The Rough Road Ahead For G.M. and Ford
THE American automotive industry is facing its darkest hours in decades, says Dietmar A. Ostermann, vice president and auto industry [...]
June 5 2005 by Chief Executive
THE American automotive industry is facing its darkest hours in decades, says Dietmar A. Ostermann, vice president and auto industry specialist at the consulting firm A.T. Kearney and a former BMW engineer. Huge layoffs, he says, are the only solution. Here are excerpts from a conversation:
Q. How serious is the situation that General Motors and Ford are facing?
A. It’s the worst it has been in the 20 years that I’ve been associated with the automotive industry.
Q. What is at the root of the problem?
A. Consumer demands are shifting. General Motors and Ford have not been at the forefront of those demand shifts. Quality is a very significant issue, whether perceived or real. Companies such as Toyota have been given a lot of credit on that score. There’s a lot of volume shift away from Ford and G.M. toward Toyota, Honda and Nissan. This trend will continue.
At the same time, we have increasing raw-material costs. We have massive overcapacity in North America. We also have increasing health care costs. The situation is actually getting worse, not better.
Q. Do you blame management of G.M. and Ford for the companies’ difficulties?
A. If you are top executives of a large American corporation, you have to be responsible for the actions that the company has taken. Management is not responsible for increasing raw-material prices, clearly, but management is responsible for the design of the vehicles. It’s not entirely management’s fault. But if you’re competing in the North American marketplace against Toyota and Honda and Nissan, you can’t say that it’s all unfair. That’s not the case.
Q. What would you do if you were Rick Wagoner, chairman and chief executive of G.M.?
A. You have to design cars that are exciting to people. That’s improving at G.M. and will continue, but I don’t think at this point in time that you can design yourself out of the problems you’re in.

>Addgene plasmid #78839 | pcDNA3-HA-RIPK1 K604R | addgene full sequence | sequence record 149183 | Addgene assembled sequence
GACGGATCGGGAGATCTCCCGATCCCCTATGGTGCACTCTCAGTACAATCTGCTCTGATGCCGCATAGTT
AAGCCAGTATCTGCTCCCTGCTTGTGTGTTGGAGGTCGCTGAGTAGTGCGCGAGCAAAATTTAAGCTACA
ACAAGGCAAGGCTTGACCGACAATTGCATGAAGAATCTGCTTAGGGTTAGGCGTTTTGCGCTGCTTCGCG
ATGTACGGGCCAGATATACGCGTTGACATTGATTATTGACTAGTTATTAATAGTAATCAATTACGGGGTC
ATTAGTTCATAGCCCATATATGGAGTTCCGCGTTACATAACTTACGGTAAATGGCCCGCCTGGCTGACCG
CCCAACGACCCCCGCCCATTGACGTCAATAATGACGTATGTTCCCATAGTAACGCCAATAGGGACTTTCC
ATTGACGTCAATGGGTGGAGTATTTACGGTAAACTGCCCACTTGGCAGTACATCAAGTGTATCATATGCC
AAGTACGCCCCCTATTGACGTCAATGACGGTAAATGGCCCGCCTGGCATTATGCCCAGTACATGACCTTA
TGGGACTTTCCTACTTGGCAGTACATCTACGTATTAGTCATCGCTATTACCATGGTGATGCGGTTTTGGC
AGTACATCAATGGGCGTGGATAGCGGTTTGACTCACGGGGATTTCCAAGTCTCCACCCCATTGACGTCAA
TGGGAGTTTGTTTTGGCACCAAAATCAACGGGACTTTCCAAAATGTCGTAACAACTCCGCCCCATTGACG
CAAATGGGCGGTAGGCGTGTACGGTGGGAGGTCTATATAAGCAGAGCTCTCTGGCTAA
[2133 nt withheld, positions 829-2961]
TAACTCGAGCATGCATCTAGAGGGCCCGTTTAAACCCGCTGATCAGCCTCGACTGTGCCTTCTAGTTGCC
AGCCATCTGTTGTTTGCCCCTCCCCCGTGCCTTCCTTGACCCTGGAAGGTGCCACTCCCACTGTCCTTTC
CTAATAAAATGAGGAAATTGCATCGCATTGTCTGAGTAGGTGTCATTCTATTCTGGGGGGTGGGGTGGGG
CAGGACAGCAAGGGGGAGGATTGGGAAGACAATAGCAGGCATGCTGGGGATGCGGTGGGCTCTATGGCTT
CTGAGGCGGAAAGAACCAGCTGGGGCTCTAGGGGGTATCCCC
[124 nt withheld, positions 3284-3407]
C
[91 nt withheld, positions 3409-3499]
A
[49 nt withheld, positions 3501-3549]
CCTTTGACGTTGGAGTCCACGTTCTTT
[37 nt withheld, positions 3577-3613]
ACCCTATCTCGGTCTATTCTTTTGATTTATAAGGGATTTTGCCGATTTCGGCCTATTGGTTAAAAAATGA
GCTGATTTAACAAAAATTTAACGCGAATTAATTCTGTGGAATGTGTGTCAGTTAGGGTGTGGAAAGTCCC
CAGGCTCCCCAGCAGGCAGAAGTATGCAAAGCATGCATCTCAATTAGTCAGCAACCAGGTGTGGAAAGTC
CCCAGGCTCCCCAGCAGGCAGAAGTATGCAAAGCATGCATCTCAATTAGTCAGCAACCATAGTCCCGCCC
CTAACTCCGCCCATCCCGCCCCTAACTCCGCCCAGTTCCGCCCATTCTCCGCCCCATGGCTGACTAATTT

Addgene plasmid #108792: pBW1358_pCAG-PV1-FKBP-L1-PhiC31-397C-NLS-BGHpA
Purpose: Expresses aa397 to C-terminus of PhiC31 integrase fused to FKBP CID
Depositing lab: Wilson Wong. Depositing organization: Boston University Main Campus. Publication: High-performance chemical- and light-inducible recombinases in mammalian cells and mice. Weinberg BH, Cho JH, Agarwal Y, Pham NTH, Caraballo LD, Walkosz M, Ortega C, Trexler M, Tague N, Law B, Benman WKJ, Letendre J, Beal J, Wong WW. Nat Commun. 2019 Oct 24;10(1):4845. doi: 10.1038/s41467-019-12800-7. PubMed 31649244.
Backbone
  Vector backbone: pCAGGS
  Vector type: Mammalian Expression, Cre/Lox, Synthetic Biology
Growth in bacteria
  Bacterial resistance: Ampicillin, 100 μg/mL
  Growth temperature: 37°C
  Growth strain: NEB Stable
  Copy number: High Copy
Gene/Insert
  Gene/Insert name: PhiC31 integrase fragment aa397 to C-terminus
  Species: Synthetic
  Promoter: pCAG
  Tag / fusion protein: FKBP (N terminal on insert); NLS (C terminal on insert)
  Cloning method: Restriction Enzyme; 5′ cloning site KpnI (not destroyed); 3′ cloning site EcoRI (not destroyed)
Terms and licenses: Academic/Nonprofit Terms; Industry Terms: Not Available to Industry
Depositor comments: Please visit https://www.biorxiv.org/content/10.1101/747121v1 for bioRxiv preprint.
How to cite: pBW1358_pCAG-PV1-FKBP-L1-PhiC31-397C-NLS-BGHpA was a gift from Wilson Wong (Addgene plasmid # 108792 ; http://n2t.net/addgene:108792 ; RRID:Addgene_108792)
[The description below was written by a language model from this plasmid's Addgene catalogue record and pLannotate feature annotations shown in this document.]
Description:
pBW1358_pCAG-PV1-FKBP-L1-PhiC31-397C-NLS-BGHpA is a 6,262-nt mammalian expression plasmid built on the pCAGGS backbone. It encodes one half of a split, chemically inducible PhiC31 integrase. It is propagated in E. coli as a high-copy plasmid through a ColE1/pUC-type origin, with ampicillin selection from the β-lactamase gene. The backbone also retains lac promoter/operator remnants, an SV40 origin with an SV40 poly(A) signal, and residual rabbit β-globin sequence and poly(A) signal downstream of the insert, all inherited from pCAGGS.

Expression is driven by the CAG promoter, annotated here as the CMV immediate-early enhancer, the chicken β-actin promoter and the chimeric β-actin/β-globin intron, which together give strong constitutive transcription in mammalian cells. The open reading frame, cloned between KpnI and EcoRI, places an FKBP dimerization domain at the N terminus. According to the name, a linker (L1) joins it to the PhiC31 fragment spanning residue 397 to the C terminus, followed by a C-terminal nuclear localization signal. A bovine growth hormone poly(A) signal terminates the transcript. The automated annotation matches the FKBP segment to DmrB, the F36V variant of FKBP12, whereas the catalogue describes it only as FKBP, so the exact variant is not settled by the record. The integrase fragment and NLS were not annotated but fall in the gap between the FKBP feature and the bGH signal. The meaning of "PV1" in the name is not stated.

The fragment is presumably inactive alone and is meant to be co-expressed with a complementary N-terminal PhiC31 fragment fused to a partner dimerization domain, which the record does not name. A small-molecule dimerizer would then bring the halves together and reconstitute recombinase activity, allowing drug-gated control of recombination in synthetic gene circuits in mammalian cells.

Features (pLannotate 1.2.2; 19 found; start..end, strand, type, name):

G.M. has to aggressively cut its capacity in North America. They’ve announced the closure of two assembly plants. I don’t think that’s anywhere close to enough in view of the volume drop that has already occurred and future market-share losses that are coming. If you look at the entire infrastructure of assembly plants, power train plants and stamping plants, they need to do a lot more.
Q. What can G.M. and Ford do about their health care costs if the United Auto Workers resist changes to their contracts?
A. There’s a lot you can do within the framework of the union agreement. It’s not a surprise to me that the contract will not be terminated early. It’s not a surprise that union insists on keeping its contract.
But there are two big areas which need to be worked on. The first is pharmacy benefits — the way you buy drugs — which is entirely within the control of G.M. and Ford. The situation is not satisfactory. Medco, which is the pharmacy benefits manager, has way too much control and is gaining way too much profits. That supply chain of how drugs are acquired and distributed to employees needs to be rethought and better managed.
The second area is how the health care plan is designed. That needs to be aggressively studied, not only by benefits professionals but also by business managers.
That might mean you choose certain service providers and deselect others. You might choose certain treatments and deselect others. You would focus a lot more on preventive activities and management of the people who are really sick. Disease management techniques, one would call them.
Q. Are health care costs the dominant problem facing the American auto industry?
A. No, it’s just one element. If they have combined automotive sales of $150 billion-plus a year, G.M. has $6 billion in health care costs and Ford has $4 billion. Even if you drastically reduce those costs by 25 percent, which would be dreaming, that saves a billion, maybe two. The cost problem, however, is significantly larger than that. That’s why consolidation of manufacturing needs to happen. Unfortunately, it will not be pretty.
Q. Both companies are spending billions in marketing to improve the image of their brands. Will that work?
A. The consumer is significantly influenced by the brand cachet around quality. Like it or not, Toyota has that cachet. It didn’t have it 20 years ago.
Look at the latest quality publications. Jaguar was terrific. It ranked No.2 in North America. Unfortunately, they will have to do it for 10 more years before the consumer will actually believe that Jaguar is a high-quality car because it has been hampered by the image of 10 years ago that it spent more time in the shop than on the street.
Q. How many G.M. and Ford jobs might go?
A. It could be tens of thousands. That’s not surprising if you look at what the automotive supplier industry is going through. Some of those companies are shedding half of their work forces. It could be pretty massive for General Motors or Ford.
Q. Is government action desirable or appropriate to help the American automotive industry survive?
A. No. I think that would be absolutely the wrong thing to do. That’s what happened in the airline industry. I would not suggest it should happen in the automotive industry. Thank goodness, President Bush has already opted in this direction. Let Ford and General Motors compete.